Tide floods airport roads

A child peers out of his vehicle at the lagoon salt water flooding onto the main road by the airport reservoirs during Monday’s high tide. Photo: Eve Burns.


Have you ever had to drive through a flooded road to get home? On Monday and Tuesday, people from the west side of Majuro had to navigate waves crashing across airport lagoon seawalls and barriers, and water and every kind of debris flooding onto the roads from the reservoir to the Peace Park.

During this week’s January high tide, the drive home to Laura that used to be a breeze was a battle at the airport area.

The first two days of this week, I’ve had to wait in a long traffic lines, watching waves furiously smash against the shores forcing lagoon water onto the road. Some of the big boulders used as a seawall were knocked onto the road causing more traffic congestion.

The US Geological Survey, in a study of Roi-Namur Island at Kwajalein in 2018, said it is possible that by 2035 some of the Marshall Islands will be uninhabitable due to rising sea levels and high tide inundations. Others will no longer have drinking water because their aquifers will be contaminated with saltwater and as a result we will be forced to migrate.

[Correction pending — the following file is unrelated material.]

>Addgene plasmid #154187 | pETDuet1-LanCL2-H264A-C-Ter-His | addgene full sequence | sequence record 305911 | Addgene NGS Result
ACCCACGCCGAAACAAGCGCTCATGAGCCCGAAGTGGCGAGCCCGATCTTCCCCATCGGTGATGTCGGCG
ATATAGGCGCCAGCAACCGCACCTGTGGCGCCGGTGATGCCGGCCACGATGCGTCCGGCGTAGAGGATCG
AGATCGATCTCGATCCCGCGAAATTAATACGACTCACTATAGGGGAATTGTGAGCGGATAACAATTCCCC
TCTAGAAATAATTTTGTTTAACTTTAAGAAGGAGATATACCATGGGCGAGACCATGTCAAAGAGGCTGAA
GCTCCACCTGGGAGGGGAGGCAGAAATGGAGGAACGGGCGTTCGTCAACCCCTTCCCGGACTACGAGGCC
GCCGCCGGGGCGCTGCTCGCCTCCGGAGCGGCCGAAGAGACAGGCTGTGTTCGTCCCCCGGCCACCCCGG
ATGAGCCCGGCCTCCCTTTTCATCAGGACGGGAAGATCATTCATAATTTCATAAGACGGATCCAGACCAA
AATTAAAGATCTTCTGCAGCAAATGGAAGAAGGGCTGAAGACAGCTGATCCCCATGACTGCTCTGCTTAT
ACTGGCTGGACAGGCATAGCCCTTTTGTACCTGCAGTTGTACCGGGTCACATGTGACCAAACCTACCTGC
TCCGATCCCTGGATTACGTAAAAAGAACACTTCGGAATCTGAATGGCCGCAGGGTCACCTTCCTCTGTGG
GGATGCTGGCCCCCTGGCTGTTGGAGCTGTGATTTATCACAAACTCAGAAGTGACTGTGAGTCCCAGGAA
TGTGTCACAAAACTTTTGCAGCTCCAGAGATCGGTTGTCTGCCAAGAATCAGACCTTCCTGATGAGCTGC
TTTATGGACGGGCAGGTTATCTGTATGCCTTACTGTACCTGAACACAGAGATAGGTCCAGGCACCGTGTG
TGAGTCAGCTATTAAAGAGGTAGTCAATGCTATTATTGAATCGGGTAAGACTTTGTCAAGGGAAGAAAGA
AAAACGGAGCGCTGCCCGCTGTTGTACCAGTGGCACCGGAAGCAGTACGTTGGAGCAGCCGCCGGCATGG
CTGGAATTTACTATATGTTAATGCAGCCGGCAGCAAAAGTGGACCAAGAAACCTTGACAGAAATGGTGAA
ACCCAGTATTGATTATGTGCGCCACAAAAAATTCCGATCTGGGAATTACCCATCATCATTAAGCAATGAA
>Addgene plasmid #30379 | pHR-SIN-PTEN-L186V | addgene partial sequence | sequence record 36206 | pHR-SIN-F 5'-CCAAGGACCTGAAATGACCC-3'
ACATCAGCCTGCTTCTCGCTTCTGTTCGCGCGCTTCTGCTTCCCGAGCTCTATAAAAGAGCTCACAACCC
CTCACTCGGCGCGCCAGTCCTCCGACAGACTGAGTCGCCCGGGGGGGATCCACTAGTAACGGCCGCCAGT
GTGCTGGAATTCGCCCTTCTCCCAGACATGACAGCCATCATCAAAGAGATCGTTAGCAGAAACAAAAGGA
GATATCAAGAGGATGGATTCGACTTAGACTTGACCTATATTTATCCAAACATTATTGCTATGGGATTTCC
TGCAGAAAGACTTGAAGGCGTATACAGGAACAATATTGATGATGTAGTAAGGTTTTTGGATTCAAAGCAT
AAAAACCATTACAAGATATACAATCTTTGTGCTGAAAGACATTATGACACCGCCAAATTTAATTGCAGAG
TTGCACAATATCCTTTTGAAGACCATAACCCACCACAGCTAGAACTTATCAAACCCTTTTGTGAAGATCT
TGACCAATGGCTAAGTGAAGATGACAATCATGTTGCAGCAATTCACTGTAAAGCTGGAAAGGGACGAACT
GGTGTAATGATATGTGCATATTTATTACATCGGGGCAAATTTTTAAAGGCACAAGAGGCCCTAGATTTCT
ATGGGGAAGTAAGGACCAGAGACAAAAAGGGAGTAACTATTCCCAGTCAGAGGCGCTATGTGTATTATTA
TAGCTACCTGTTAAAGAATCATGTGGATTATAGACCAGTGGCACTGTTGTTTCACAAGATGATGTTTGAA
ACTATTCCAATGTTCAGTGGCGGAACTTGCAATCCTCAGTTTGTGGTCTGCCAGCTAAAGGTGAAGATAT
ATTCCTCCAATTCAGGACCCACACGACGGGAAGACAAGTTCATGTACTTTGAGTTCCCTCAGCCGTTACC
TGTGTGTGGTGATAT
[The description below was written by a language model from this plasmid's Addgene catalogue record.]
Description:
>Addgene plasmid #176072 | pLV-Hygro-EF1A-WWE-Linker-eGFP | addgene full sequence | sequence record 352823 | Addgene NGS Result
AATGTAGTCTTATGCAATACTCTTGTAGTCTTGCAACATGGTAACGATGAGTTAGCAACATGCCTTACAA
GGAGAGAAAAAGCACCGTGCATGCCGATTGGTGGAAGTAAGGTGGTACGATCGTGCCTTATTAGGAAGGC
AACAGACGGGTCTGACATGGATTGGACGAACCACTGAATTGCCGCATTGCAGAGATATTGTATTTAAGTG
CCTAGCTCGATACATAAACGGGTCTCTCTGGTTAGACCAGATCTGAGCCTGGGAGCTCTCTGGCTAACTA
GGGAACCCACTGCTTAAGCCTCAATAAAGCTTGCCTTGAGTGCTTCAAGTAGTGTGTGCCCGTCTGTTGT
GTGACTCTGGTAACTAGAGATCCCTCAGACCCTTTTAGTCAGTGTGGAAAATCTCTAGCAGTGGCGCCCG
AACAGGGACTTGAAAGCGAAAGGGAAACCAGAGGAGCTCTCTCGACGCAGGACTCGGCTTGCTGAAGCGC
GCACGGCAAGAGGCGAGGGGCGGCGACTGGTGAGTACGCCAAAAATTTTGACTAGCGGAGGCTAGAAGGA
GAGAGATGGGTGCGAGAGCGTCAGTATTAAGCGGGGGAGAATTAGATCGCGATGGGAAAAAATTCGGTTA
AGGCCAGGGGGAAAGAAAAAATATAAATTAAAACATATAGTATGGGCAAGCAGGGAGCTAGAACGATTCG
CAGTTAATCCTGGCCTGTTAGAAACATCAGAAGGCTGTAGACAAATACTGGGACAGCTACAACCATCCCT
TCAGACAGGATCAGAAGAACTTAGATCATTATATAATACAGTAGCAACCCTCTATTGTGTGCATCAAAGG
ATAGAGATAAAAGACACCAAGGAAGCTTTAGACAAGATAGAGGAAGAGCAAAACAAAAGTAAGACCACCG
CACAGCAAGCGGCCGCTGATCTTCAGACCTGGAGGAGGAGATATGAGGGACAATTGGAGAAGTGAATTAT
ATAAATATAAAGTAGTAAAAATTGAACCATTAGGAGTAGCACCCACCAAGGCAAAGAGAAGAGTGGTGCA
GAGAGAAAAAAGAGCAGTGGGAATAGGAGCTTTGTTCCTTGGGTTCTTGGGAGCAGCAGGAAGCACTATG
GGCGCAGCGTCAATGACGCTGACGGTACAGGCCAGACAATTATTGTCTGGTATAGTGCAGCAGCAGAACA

It’s safe to say, although many of us migrate due to climate change, health, education and employment, we still want our homeland above water.

These are the thoughts that ran through my mind as I sat stuck in traffic as a high tide propelled by wind flooded the road around our vehicle.

Bulldozers were on station trying to clear the road, police officers were on hand running up and down with the traffic to explain the situation. They were soaking wet from the rain and sea water and trying not get blown away by the wind.

While some were in the comfort of our homes, safe and dry, these men were out there working in an unsafe environment, patching up and filling areas that were being forcefully blasted by incoming waves. The bulldozers dumped additional sand along the lagoon side of the airport road as a temporary barrier. It’s not a long time solution, but it did slow the flooding a little.

The tide level Wednesday was also forecast at above five feet, similar to Monday and Tuesday levels. If day two was bad enough to have us Laura girls screaming in surprise due to sudden waves coming over the lagoon seawalls and flooding around our vehicle, I really don’t look forward for day three.

All those meetings and workshops to raise awareness did not prepare us for the results of climate change.